2013 Chevrolet Corvette


This 2007 review is representative of model years 2005 to 2013.
By Doug Newcomb of MSN Autos
Rating: 8

Bottom Line:

'America's Sports Car' keeps raising the bar via continual improvements.
Pros:
  • Informative and flexible head-up display
  • Effortless convertible top operation
  • Easy-to-use and effective navigation system
Cons:
  • In-dash display washes out in bright sunlight
  • No aux-in jack for MP3 players
  • No Bluetooth hands-free mobile phone link

Corvette lovers rejoiced when the C5 first hit the road 10 years ago. The old tagline "America's Sports Car" could not only be taken seriously again, but the fifth-generation of the venerable Vette could seriously take on some of the world's best performance marques.

About the time the C5's "best sports car for the money" description started to turn into a cliché, the beleaguered General followed that tough act of building yet another affordable super sports car—and making it even better—with the introduction of the C6 in 2004.

In fact, the same week we took delivery on an Atomic Orange Metallic 2007 Corvette Convertible stickered at $67,860; GM unveiled details of the 2008 Corvette's mid-cycle upgrade, with even more power, more cool exterior colors and higher-end interior touches—all at a price that, while not cheap, is at least within reach.

Vette Tech
The Vette's tech has also kept pace with the car's world-class performance, and on the 2007 convertible it enhances the experience behind the wheel without ever feeling intrusive or excessive. Take, for example, the head-up display (HUD) that's part of the steeply priced ($5,540) 3LT Preferred Equipment Group, which also includes heated seats, a power telescoping steering wheel, steering-wheel-mounted radio controls and, most significantly, the power convertible top.

While I've used HUDs in other vehicles, it's particularly apt in the Corvette Convertible since it allowed me to keep my eyes closer to the road while maintaining tight tabs on the speedometer, tachometer and gear shifts. And that's just in the Street Mode. In the two Track Modes I could quickly scope everything from G-force to the engine temperature to oil pressure and customize the display in 10 different ways.

I also found the HUD vital when using the Vette's DVD navigation system since it displayed directions such as the next turn and the distance to it right before my eyes. This was particularly important since the Corvette's in-dash touch-screen display was hard to read in bright sunlight, even with the convertible top up. And with the top down, the display was completely indiscernible.

Top Down Sounds
That's where the steering-wheel audio controls—including volume and track/station up/down and disc up/down—came in handy. And at high speeds I really appreciated that the steering wheel controls were within thumb's-reach of the Corvette's paddle shifters.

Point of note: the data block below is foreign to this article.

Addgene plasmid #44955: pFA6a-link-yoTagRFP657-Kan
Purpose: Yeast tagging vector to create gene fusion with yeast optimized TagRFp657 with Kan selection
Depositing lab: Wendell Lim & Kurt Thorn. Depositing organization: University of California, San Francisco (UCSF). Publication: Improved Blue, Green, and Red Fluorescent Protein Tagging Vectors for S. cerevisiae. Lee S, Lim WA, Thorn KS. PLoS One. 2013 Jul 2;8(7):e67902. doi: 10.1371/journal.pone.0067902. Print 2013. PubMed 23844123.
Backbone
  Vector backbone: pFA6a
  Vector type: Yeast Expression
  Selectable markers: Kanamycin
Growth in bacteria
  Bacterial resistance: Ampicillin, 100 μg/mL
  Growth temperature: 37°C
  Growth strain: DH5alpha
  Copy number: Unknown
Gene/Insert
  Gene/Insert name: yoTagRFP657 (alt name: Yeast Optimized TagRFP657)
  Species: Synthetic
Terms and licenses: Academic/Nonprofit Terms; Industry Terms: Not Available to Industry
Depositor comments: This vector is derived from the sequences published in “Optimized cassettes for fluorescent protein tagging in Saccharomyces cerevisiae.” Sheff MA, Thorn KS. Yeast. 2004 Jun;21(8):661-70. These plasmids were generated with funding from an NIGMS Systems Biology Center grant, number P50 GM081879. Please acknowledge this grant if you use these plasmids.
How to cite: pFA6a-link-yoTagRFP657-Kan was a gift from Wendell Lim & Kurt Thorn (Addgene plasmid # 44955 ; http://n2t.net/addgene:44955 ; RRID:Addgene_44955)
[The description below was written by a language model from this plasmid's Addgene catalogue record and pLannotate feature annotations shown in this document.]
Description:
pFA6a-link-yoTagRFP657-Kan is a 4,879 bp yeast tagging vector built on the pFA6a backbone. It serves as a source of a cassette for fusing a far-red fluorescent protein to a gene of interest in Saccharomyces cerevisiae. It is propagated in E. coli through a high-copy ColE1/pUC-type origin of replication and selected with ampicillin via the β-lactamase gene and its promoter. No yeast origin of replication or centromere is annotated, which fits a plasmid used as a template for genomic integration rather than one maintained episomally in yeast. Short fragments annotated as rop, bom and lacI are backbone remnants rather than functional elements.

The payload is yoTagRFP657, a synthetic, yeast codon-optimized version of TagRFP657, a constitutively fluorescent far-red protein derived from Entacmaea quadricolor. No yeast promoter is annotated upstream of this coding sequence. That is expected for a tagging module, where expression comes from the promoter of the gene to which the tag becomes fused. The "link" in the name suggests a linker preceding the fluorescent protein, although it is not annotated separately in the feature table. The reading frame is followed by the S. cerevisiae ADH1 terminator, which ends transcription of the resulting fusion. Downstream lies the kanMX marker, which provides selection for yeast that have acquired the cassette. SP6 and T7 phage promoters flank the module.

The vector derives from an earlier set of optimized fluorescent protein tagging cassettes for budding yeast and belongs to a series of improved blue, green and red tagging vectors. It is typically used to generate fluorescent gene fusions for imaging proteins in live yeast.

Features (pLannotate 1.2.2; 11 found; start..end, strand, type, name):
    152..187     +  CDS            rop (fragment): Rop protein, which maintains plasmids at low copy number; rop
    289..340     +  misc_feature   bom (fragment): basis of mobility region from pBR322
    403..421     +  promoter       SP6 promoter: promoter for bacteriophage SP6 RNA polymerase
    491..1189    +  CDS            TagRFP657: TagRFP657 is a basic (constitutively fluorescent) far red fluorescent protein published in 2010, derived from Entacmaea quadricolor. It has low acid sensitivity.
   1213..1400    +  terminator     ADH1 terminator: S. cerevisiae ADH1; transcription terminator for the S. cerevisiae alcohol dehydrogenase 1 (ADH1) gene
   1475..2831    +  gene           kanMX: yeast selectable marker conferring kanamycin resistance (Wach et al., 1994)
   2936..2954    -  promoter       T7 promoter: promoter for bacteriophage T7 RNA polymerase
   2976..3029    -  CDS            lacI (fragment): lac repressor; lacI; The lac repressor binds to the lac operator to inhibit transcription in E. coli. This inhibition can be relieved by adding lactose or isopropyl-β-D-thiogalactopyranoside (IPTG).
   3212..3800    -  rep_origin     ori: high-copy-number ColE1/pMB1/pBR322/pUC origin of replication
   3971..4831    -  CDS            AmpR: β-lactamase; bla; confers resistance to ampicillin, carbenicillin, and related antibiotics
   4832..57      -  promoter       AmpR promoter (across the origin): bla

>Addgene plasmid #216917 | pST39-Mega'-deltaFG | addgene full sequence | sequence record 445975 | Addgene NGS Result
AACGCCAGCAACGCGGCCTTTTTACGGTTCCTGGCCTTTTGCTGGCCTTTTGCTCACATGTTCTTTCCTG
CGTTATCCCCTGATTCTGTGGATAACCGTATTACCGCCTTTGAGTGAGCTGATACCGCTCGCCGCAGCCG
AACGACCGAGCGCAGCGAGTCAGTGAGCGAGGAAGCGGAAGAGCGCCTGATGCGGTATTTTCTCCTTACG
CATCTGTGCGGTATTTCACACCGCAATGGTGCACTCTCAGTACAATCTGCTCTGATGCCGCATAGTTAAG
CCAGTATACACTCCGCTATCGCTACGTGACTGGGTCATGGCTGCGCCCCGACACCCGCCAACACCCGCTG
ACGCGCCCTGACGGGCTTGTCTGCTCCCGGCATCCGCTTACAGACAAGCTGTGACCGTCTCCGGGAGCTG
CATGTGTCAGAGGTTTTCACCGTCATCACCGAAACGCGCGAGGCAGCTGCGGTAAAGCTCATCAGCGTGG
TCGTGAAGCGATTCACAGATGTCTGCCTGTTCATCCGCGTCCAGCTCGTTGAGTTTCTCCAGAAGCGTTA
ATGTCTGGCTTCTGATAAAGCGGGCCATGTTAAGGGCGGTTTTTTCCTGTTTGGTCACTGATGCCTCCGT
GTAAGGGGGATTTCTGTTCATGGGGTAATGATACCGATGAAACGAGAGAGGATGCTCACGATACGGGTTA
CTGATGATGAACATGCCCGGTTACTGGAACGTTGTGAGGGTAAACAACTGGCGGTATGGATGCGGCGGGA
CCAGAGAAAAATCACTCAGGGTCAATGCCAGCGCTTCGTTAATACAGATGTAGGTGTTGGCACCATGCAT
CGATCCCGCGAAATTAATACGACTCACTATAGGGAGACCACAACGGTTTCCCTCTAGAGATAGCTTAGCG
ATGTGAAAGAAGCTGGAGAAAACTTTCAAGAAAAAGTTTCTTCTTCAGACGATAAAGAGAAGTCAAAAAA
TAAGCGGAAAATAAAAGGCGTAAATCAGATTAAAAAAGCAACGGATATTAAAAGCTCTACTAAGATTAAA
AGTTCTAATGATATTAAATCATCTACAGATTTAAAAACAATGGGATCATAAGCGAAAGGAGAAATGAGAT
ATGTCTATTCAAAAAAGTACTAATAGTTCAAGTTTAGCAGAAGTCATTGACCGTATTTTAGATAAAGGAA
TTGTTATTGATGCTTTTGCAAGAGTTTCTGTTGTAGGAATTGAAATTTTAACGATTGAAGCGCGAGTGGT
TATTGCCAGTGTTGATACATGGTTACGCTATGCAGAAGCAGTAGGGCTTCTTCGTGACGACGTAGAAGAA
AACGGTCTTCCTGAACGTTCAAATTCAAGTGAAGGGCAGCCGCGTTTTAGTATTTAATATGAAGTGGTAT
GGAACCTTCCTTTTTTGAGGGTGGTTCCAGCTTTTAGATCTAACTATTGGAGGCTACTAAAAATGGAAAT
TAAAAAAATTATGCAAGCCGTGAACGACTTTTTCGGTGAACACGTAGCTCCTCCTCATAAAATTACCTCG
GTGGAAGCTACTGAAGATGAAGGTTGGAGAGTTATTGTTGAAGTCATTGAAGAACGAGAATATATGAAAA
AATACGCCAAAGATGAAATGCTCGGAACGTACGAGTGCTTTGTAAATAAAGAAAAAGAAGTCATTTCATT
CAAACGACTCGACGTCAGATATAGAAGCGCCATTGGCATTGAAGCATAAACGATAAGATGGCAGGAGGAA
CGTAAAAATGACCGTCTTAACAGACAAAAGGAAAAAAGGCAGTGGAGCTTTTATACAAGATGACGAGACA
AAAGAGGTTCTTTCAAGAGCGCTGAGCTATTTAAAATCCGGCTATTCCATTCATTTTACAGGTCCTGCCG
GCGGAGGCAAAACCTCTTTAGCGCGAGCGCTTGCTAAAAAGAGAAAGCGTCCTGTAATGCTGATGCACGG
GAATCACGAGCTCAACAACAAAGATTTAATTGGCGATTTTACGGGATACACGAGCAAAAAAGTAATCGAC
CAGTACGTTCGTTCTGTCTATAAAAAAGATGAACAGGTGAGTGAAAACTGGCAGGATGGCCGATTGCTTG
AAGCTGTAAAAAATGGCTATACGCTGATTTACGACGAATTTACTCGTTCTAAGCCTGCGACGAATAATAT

The Bose audio system itself is muscular enough to compete with the Vette's roar and has good if bass-heavy response with the top up. But with the top down at speed the sound system has a hard time keeping up with the wind and road noise despite incorporating Bose AudioPilot noise compensation as well as Bose "adaptive digital equalization" that's supposed to adjust the sound to compensate for top-down driving.

The CD-based audio system will also play MP3-encoded discs and it has a clever feature called Song List Mode that essentially lets you make playlists of up to 20 tracks from a CD. But there wasn't an aux-in jack for adding an iPod or MP3 player, which is almost a requirement in any vehicles these days, especially any one over $50K.

The audio system did have XM Satellite Radio, but to access information on artists and song title, it required pressing an INFO button on the in-dash display screen. And even then the artist and song title info is displayed consecutively, instead of concurrently, along with the channel name. More than once I had to take my eyes off the road to get info on a song I liked.

Great Gadgets
The DVD navigation system (a $1,750 option) was excellent and intuitive to use, thanks in large part to simple touch-screen operation. The nav also works via voice recognition, but like most such systems I used, this one had about a 50 percent success rate.

The onboard nav makes OnStar's available Turn-by-Turn service redundant. If the Vette had Bluetooth, the OnStar Hands-Free Calling feature would also be superfluous, but I was very grateful of the feature when my mobile phone suddenly died during an out-of-town trip. But I'd still prefer to drive with my own phone—and my own wireless plan—and be able to use it hands-free in the car.

Of course, all of this has little to do with performance, which is the main reason for buying a Vette. Nitpicking aside, it certainly makes driving the car more comfortable and convenient. In fact, with all the great gadgets on the 2007 Corvette Convertible, it could also be called "America's High-Tech Sports Car."

Doug Newcomb has been writing about car electronics since 1988, as editor of Car Audio and Electronics, Car Stereo Review, Mobile Entertainment, Road & Track Road Gear and as a freelance writer. His new book, Car Audio for Dummies, is available from Wiley Publications. He lives in Hood River, Oregon.